Applying Quality by Design to Sterile Manufacturing Processes - Pharmaceutical Technology

The author reviews the draft guidance on process validation, its QbD applications, and its potential impact on sterile manufacturing operations.


Pharmaceutical Technology


Environmental testing and validation

Environmental testing is designed to check facility, process, personnel and environmental cleaning methods to determine: (A) that after being in a state of shutdown that includes relaxed gowning, the facility and equipment can be cleaned, sanitized, and in a state of microbial control appropriate for pharmaceutical operations; and (B) that the facility can maintain a level of environmental control during normal processing operations.

Critical testing required before startup include: high-efficiency particulate air (HEPA) filter testing, room differential verifications (e.g., air flows, alarms), cleanroom smoke studies, and environmental mapping during static and dynamic conditions (i.e., nonoperational and operational conditions). Note that any physical change(s) made in aseptic processing (e.g., facilities, equipment, layout) when adding a new process requires revalidation.

Aseptic processing

Aseptic processing includes sterile manufacturing, aseptic filling, lyophilization, stoppering, sealing, and spray-drying. Examples of facility and processing-type CQAs that enhance overall process control from outside influence are outlined below.

  • Aseptic operations should be protected from potential leaks (e.g., roof leaks and process leaks, including condensation from heat, ventilation, and air conditioning [HVAC] systems). Some processing equipment (e.g., restricted access barrier systems [RABS]) may also contain HVAC or refrigeration that create moisture issues.
  • Critical operations should be visible without environmental impact. The objective is to keep personnel out of the critical processing areas while still being able to view operations for documentation and training.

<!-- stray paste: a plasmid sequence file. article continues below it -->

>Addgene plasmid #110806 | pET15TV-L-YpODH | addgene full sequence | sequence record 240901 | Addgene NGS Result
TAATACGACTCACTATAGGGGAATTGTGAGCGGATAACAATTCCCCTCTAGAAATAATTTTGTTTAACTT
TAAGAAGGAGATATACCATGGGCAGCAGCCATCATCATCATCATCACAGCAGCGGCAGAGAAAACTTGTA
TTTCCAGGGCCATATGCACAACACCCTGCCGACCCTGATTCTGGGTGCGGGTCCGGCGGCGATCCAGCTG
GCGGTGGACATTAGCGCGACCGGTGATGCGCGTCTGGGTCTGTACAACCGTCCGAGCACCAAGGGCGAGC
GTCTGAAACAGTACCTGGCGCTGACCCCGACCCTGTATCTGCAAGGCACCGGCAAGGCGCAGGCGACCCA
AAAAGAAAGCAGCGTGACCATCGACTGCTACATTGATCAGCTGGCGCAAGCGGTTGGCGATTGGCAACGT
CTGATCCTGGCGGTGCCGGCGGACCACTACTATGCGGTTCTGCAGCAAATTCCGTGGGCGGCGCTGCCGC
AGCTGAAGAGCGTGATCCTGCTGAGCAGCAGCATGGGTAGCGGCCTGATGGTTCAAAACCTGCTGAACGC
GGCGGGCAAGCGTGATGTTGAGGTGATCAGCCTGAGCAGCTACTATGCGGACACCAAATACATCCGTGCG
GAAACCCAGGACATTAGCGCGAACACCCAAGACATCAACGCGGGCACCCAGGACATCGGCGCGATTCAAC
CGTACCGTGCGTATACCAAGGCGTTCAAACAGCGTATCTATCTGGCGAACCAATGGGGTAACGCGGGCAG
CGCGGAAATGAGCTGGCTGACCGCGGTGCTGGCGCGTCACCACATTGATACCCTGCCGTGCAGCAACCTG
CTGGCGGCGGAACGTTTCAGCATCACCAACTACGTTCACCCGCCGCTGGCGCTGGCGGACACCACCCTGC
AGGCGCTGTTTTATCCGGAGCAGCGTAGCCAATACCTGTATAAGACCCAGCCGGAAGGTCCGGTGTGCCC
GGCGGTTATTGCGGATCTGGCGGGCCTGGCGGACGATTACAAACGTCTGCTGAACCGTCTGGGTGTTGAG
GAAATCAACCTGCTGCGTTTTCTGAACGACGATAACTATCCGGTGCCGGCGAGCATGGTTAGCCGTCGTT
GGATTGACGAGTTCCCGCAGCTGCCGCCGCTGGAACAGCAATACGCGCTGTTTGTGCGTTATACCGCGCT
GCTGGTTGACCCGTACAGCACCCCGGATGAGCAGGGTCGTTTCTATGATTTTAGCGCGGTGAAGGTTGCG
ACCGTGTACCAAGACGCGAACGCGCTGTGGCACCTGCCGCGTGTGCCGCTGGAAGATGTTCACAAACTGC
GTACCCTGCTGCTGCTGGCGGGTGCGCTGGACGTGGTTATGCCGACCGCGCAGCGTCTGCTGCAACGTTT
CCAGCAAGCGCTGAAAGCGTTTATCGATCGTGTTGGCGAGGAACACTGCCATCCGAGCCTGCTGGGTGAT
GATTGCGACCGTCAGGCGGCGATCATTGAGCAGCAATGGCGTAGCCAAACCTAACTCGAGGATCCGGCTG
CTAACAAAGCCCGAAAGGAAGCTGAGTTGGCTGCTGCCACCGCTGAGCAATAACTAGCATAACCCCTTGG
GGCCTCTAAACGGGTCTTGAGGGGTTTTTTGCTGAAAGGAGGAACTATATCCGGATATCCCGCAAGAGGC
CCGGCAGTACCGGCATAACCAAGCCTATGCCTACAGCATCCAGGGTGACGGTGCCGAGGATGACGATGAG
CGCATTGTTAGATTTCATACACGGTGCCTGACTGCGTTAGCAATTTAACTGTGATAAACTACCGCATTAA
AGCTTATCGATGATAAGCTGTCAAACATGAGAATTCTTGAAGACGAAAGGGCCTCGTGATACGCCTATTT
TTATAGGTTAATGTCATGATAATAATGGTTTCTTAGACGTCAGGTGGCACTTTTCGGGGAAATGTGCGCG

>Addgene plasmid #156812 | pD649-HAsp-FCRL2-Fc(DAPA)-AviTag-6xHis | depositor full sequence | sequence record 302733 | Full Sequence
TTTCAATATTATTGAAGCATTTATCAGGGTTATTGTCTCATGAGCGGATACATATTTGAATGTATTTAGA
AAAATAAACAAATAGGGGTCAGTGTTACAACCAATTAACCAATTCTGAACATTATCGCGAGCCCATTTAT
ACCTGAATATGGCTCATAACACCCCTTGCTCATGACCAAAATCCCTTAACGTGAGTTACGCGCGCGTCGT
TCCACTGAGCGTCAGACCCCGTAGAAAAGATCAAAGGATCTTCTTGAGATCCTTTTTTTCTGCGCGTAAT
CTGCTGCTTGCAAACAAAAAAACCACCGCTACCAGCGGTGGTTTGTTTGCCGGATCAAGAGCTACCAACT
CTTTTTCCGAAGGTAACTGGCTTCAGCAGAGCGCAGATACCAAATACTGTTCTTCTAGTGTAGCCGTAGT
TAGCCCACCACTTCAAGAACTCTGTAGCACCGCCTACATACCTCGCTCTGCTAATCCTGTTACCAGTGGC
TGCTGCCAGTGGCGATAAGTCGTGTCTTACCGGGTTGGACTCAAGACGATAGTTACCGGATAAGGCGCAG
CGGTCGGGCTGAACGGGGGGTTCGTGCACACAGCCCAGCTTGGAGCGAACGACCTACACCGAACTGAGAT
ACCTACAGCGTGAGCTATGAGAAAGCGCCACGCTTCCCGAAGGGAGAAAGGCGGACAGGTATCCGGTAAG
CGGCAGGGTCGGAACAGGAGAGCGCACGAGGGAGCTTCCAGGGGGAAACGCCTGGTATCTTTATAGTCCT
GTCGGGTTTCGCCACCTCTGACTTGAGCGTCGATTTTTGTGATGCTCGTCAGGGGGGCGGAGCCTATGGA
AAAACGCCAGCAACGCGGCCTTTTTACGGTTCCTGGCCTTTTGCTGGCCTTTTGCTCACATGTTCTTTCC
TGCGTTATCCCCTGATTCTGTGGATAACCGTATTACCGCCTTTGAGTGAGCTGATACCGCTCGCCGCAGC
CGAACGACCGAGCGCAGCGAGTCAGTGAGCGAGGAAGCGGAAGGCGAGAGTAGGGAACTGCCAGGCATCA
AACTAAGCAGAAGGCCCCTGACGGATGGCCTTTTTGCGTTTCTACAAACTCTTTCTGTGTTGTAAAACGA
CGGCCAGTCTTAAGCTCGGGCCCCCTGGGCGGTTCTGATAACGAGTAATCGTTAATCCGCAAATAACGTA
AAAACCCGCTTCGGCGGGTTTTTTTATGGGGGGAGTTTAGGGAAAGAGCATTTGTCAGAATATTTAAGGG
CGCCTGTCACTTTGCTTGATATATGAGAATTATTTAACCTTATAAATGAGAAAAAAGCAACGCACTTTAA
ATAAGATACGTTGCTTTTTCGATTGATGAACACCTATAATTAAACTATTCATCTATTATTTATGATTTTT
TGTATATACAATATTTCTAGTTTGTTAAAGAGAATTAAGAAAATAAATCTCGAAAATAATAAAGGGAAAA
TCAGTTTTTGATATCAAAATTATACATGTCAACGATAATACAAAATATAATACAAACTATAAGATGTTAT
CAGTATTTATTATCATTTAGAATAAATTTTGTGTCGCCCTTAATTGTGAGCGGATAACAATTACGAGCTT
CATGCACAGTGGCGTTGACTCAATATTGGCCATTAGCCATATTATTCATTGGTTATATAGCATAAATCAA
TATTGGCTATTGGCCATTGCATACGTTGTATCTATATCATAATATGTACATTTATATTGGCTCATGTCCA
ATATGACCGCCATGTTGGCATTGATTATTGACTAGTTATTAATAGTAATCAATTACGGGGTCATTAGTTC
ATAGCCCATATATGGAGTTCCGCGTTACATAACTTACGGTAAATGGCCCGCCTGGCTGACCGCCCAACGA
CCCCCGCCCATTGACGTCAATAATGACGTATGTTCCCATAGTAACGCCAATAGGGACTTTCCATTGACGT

• Gowning areas, including barriers such as the step-over for applying booties, are typically dirty due to employee activity. Consider airflow turns higher than normally recommended (at least 80 air turns is preferred).
  • Cleanroom airlocks should be designed at the same classification as the area they support. Consider having sweeping airflow from the clean side to the dirty side with the return close to the dirty side's entry door.
  • Cleanrooms should be designed to take up just one classification level, thereby eliminating confusion (e.g., no Class A (ISO 5] and Class B [ISO 6] in the same room).
  • Filling lines and critical processes should be physically separated from operators. Equipment within isolators or RABS can help to significantly control contamination.
  • When using isolators with VHP (H2O2), consider the location of HVAC room inlets and returns to avoid potential cooling impact on the sterilization process.
  • Cleanroom access should be limited to those personnel essential to the operation, including quality assurance personnel. It is amazing to see how the industry has added nonessential personnel to critical areas in the guise of quality when people are the number one environment problem.
  • Each processing area should have its own separate gowning area and exit, without overlapping pathways.
  • Environmental-monitoring (EM) data control should be automated. Software systems are available that effectively track and manage all environmental data based on the latest regulatory guidelines.
  • Design equipment to limit product exposure to personnel and the environment, including any environmental monitoring.
  • Include capability to clean-in-place and sterilize-in-place (CIP/SIP).
  • Consider 100% check weighing.
  • Check preventative maintenance operations capability from outside the aseptic area. Determine whether there is a need for process-piping temperature control from the manufacturing process through filling. Does the piping travel through noncontrolled environments?
  • Determine whether there is a maximum time for filled product to be removed from cold storage. These operations should be considered as automation of process.
  • Use of disposables and presterilized items can be positive, but transfers into Class-A areas without a verifiable method of sterilizing the bagged sterile items can be troublesome. Use VHP or CLO2 to mitigate this concern.